278 Words: A Reflection on Memorial Day

NOTE: This week three young soldiers from Fort Bliss have laid down their lives for our nation and for the freedom and the security of the Afghan people. We must remember their ultimate sacrifice and pray for their families and comrades in arms.

This past week summer officially began with the observance of Memorial Day. For many Americans this three-day weekend revolves around the Indy 500, cookouts, family gatherings, quick road trips, or eighteen holes chasing a little white ball.

 Sadly, even though the soldiers of our land currently stand in harm’s way on a foreign field, most Americans live as if we are not at war. However, for those of us blessed to be friends and neighbors of the soldiers of Fort Bliss we know all too well of the bravery and sacrifice of the men and women of our armed forces.

 Within days after the end of the bloody War Between the States, leaders in our land called on our nation to stop and remember our fallen heroes. General John Logan in May 1868 ordered that flowers be put on the graves in Arlington National Cemetery in loving memory of those who had paid the ultimate sacrifice for freedom.

 One of the most moving speeches in American history came from the lips of President Abraham Lincoln as he stood over the graves of a generation of fallen heroes in Gettysburg. In just “278” words, Lincoln captured the meaning and purpose of their deaths and called our nation to be accountable before God for their sacrifice.

 In Lincoln’s mind when these men gave their “last full measure of devotion” their actions opened the way for this nation to pursue a greater cause. War must always be the last resort. The high price of war must not be wasted.

 In his closing remarks, Lincoln boldly concluded:

 “It is for us the living, rather, to be dedicated here to the unfinished work which they who fought here have thus far so nobly advanced. It is rather for us to be here dedicated to the great task remaining before us — that from these honored dead we take increased devotion to that cause for which they gave the last full measure of devotion — that we here highly resolve that these dead shall not have died in vain—“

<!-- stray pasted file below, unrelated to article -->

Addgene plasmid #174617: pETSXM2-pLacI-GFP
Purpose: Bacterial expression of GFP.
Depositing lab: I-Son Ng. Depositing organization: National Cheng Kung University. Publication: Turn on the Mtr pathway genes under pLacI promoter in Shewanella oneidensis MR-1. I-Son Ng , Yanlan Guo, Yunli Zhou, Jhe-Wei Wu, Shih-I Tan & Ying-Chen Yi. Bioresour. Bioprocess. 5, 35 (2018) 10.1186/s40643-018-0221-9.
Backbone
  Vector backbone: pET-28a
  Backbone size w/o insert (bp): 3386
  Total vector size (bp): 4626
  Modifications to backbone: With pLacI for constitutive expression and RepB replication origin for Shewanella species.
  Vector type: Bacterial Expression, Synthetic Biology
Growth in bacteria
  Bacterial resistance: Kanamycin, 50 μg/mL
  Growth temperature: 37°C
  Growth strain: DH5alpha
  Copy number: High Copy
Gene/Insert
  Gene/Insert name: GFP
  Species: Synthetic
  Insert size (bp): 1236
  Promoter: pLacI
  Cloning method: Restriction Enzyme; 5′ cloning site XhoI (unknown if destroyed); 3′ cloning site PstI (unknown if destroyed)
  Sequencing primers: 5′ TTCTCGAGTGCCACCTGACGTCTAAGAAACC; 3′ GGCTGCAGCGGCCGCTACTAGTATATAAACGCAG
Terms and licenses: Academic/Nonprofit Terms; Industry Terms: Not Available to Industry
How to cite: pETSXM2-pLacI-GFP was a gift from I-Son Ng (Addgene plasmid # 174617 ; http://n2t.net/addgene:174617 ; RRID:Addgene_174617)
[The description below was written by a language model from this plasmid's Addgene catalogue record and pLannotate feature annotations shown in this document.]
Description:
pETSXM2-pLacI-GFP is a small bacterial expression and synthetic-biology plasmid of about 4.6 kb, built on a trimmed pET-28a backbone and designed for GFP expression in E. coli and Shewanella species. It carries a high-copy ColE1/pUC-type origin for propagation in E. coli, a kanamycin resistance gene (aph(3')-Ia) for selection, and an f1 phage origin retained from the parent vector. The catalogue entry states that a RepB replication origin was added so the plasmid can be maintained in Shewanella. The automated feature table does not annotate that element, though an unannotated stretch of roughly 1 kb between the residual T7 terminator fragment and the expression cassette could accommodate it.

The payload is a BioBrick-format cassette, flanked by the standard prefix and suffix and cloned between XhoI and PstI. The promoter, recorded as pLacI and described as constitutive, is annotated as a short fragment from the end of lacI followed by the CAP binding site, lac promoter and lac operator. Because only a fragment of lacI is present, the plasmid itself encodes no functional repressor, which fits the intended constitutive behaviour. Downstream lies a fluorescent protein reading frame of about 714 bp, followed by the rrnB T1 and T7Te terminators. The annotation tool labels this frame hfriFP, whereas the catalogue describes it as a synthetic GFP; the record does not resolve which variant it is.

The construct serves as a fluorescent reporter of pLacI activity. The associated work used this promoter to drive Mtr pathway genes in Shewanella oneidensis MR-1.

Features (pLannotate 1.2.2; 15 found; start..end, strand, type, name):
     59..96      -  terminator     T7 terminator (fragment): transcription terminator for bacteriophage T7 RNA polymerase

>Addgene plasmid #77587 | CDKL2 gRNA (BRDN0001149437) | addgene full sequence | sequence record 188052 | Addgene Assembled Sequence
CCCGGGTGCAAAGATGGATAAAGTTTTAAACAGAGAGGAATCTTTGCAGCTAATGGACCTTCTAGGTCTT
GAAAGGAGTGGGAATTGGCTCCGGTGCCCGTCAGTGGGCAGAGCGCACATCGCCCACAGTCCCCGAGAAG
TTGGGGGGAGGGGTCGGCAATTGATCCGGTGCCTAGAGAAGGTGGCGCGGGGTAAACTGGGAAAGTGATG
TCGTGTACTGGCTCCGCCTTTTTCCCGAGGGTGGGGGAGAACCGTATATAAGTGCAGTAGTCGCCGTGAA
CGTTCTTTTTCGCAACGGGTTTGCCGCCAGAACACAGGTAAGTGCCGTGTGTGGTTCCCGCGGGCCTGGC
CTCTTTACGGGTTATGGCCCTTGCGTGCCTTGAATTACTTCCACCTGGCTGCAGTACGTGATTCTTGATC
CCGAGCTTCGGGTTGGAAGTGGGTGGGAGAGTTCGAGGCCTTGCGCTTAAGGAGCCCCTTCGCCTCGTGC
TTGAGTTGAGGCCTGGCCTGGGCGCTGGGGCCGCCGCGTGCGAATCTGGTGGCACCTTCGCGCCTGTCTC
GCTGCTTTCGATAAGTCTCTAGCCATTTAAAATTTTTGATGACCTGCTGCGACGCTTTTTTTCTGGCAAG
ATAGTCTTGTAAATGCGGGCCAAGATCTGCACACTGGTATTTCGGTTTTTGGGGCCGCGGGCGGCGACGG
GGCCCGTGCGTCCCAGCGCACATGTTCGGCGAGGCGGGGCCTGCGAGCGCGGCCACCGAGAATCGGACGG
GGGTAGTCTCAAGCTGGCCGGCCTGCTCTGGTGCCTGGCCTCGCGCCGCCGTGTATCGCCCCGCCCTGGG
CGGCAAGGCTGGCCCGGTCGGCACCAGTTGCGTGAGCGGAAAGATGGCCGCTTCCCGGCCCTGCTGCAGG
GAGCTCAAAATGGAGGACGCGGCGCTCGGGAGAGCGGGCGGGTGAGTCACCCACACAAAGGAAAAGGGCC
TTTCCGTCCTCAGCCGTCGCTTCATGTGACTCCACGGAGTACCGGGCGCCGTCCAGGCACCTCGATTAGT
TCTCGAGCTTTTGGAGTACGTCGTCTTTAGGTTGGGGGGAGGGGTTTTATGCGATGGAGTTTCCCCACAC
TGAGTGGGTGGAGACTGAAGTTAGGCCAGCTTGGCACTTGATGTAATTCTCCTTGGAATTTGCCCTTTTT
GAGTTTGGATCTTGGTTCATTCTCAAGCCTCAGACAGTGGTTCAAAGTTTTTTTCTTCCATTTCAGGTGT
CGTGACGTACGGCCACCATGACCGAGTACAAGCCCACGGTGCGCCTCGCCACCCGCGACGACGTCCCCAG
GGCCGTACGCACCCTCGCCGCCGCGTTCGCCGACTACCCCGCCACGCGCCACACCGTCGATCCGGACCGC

As a people we dare not squander the blood and sacrifice of so many through the decades—whether the deaths were on the beaches of Normandy or Okinawa, or in the jungles of Vietnam, the sands of Iraq, or the steep mountain sides of Afghanistan.

 These men and women fought and died for an ideal or an idea of freedom planted in the hearts of men and women by their Creator. As followers of the Peace of Peace, we know that the hope for our world rests in the advance of the gospel of Jesus Christ. His cross and sacrifice inspire us to live with abandonment for the sake of others.

 If we allow the light of the gospel to go dim on our watch we would have squandered the opportunity of a lifetime.

 Jesus said, “Greater love has no man than this that he lay down his life for his friends.”

 We are surrounded by such men and women, and I pray as followers of Jesus that we will make the most of every opportunity we have to do good in word and deed by pointing people to the hope of the world—JESUS!